2023 19:30

In Conversation
Benedict Cumberbatch / Nick Hackworth

Event Summary

Benedict Cumberbatch was on expansive form at the AH/JW3 Speaker Series, talking about everything from Alan Turing to the Amazon, from Sherlock to rewilding farmland. In a nuanced and articulate exchange with the art curator and adviser, Nick Hackworth, he talked about the challenges and inspirations that have shaped him, as well as one of the more eccentric gifts he’s been sent by a fan.

Hackworth opened the conversation with a question about why Cumberbatch is repeatedly drawn to roles that portray outsiders including Phil Burbank in The Power of the Dog, Alan Turing in The Imitation Game and Dominic Cummings in Brexit: The Uncivil War. Cumberbatch replied that he had several different motivations. While there was a basic attraction to exploring psychologies that are ‘less understood’ or ‘fresh terrain’ he has also come to realise that his status as an only child has made him interested in people who don’t automatically fit in.

‘I think a lot of people – especially around adolescence – can relate to that search for your tribe,’ he said. ‘That goes quite deep.’ He explained that another part of the appeal for him was to ‘find a kinship with a character and then give them a platform and a narrative that they may not have had in their lifetime.’

Hackworth cited the American writer and mythologist Joseph Campbell’s theory of the hero’s journey – or the monomyth. This traces the archetypal progress of a leading character starting with ‘the call to adventure’ and going through different crises and challenges until they return home transformed. He gave examples of how this pattern played out in movie cycles including Star Wars and Lord of the Rings. While Cumberbatch agreed that this model worked for epic-style films, specifically invoking The Hobbit, he was also keen to discuss roles where the resolution was not so neat.

‘For Turing you have the irony of a man who helped achieve freedom during a potential fascist takeover of the country [through cracking the Enigma Code in World War II] who was then treated in an incredibly fascistic way,’ he said. ‘He has his sexuality punished and altered chemically. That’s not the end of a hero’s journey, that’s a tragedy. Yet he is a hero. That complexity is integral to the film.’

“That’s not the end of a hero’s journey, that’s a tragedy. Yet he is a hero. That complexity is integral to the film.”

Beyond this, Cumberbatch pointed out, you don’t need to be an outsider to begin with to have an interesting narrative trajectory. He talked about The Mauritanian, the 2021 legal drama in which he played Marine Prosecutor Stuart Couch, a committed Christian and American patriot, who challenges the system when he realises that the Muslim prisoner he is dealing with has given evidence through torture.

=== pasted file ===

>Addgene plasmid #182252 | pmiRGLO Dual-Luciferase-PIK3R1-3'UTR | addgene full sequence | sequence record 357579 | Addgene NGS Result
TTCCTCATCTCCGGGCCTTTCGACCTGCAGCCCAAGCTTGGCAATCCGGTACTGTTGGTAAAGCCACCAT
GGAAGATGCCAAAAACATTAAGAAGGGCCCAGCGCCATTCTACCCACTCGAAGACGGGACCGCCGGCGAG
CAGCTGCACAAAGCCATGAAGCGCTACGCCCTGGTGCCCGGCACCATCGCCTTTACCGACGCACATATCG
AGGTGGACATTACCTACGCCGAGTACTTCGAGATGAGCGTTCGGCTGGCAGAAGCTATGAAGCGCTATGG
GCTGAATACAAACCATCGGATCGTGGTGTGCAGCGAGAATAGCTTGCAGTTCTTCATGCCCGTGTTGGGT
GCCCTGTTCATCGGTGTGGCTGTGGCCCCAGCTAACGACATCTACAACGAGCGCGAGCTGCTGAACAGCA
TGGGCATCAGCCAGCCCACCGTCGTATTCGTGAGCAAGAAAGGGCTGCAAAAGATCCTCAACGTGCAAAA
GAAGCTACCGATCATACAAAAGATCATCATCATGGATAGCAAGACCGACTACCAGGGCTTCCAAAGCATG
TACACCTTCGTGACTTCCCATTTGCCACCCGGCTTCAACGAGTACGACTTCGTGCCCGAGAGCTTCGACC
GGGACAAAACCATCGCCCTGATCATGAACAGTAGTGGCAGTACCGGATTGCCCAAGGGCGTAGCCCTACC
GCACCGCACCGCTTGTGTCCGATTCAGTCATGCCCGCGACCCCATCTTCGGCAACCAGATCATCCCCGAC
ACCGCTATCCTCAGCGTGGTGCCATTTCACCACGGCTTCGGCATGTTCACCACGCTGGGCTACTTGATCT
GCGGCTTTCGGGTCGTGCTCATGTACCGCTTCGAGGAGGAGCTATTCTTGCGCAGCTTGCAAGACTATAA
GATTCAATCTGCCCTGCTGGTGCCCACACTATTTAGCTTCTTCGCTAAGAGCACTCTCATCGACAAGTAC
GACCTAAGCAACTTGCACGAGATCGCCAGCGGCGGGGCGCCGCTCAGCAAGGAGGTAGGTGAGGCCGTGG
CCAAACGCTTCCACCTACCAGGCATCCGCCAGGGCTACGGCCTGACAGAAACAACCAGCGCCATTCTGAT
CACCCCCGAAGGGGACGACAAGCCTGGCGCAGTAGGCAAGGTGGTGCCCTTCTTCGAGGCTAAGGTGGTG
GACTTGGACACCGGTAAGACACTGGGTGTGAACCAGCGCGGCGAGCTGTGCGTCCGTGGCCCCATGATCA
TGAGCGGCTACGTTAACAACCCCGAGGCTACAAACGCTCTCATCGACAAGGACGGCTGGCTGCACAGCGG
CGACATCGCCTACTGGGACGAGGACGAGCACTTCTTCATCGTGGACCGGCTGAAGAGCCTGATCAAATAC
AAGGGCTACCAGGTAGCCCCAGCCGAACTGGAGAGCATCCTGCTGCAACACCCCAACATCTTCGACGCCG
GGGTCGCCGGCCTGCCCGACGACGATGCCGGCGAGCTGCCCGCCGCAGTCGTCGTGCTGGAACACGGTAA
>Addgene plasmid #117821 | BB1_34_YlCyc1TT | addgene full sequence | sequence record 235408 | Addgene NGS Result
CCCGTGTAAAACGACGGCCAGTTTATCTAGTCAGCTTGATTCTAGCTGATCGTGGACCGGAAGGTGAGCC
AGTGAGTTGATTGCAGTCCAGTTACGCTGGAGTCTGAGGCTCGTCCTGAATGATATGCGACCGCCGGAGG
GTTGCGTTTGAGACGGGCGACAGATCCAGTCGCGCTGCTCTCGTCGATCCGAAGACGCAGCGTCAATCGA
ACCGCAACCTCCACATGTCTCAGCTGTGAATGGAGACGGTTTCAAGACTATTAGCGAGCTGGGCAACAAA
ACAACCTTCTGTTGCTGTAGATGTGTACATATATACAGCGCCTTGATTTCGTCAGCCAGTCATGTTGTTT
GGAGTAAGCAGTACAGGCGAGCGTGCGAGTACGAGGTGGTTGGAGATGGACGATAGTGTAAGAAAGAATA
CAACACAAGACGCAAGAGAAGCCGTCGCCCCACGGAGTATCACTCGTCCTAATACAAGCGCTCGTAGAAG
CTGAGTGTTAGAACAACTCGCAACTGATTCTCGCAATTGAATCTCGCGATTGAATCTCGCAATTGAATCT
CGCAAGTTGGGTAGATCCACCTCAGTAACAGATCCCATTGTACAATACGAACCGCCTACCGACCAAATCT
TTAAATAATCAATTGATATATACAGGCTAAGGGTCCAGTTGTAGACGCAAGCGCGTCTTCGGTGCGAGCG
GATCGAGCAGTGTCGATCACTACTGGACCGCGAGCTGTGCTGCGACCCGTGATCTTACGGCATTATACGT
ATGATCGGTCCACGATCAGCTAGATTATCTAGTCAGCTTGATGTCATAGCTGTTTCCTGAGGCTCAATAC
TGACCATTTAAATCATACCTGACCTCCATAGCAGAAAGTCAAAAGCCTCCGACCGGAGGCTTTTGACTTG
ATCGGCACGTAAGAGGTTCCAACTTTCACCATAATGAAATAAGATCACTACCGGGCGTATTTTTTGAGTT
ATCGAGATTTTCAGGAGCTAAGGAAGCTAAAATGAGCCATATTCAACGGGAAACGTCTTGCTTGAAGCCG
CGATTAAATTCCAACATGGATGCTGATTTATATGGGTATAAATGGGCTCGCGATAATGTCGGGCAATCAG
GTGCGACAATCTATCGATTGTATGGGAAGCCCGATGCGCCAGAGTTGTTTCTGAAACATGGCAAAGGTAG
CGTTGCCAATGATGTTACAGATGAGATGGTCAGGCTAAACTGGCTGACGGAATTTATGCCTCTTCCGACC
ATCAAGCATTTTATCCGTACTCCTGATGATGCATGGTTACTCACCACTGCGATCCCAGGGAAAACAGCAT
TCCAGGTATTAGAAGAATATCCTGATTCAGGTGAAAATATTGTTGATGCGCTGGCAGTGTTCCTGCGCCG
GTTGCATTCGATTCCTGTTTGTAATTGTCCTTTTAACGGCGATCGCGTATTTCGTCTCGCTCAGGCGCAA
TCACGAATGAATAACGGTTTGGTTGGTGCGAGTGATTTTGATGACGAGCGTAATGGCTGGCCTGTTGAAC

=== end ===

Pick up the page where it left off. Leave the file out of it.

Couch has been asked to prosecute Mohamed Ould Slahi as a 9/11 suspect, but because of his beliefs he decides that the process is – as Cumberbatch declared – ‘undemocratic, unconstitutional, unChristian and inhuman’. He continued, ‘So he then becomes ostracised through his own actions, by stepping away. It’s not just odd characters, it’s the odd actions of ordinary characters that interest me.’

He spent some time talking about his work on Jane Campion’s The Power of the Dog. ‘When you’ve got someone as gifted as Jane Campion directing through the lens of Ari Wegner’s cinematography in that kind of landscape, that’s a gift,’ he declared. ‘In truth that’s what you crave’.

When asked whether it was true he didn’t wash on set, after replying in mock outrage ‘How dare you!’ he clarified, ‘I didn’t wash my clothes.’ Though he then admitted, ‘I didn’t wash for a weekend, it was pretty tough – it was before my family arrived, I don’t think I could have done it with them around. He joked that at one point, Campion had said ‘Let’s go for sushi!’, confronting him with the nightmare scenario of going to a place where there would be tourists and people who recognised him ‘and people obsessing online what I smell like, and then I drift in smelling like a skunk.’ Even so he accepted and lived to tell the tale.

When it came to the audience members’ turn to ask questions, he said there were no plans for another Sherlock series in the pipeline, ‘but never say never’. Asked what the strangest present was that he’d ever been sent by a fan, he replied to general amusement, ‘a spanking bat’.

Right at the end Cumberbatch was asked about the work he was doing – in collaboration with Nick Hackworth – on AmazoniAlerta, an NGO that works in Brazil to advance the legal defence of indigenous people’s lands and rights. He encouraged people to engage with the project and, if they wanted, to donate through the website, though he also emphasised that ultimately it was about the empowerment of indigenous people who are ‘stewards of the Earth’.

‘One of the things that’s most alarming,’ he said, ‘is when you meet the experts who really have a sense of urgency about the seriousness of the multiple environmental crises that are facing us now. Yet there’s a huge disconnect between what they’re warning about and what people are doing. That’s human nature to an extent. But we need to bridge it as much as we can.’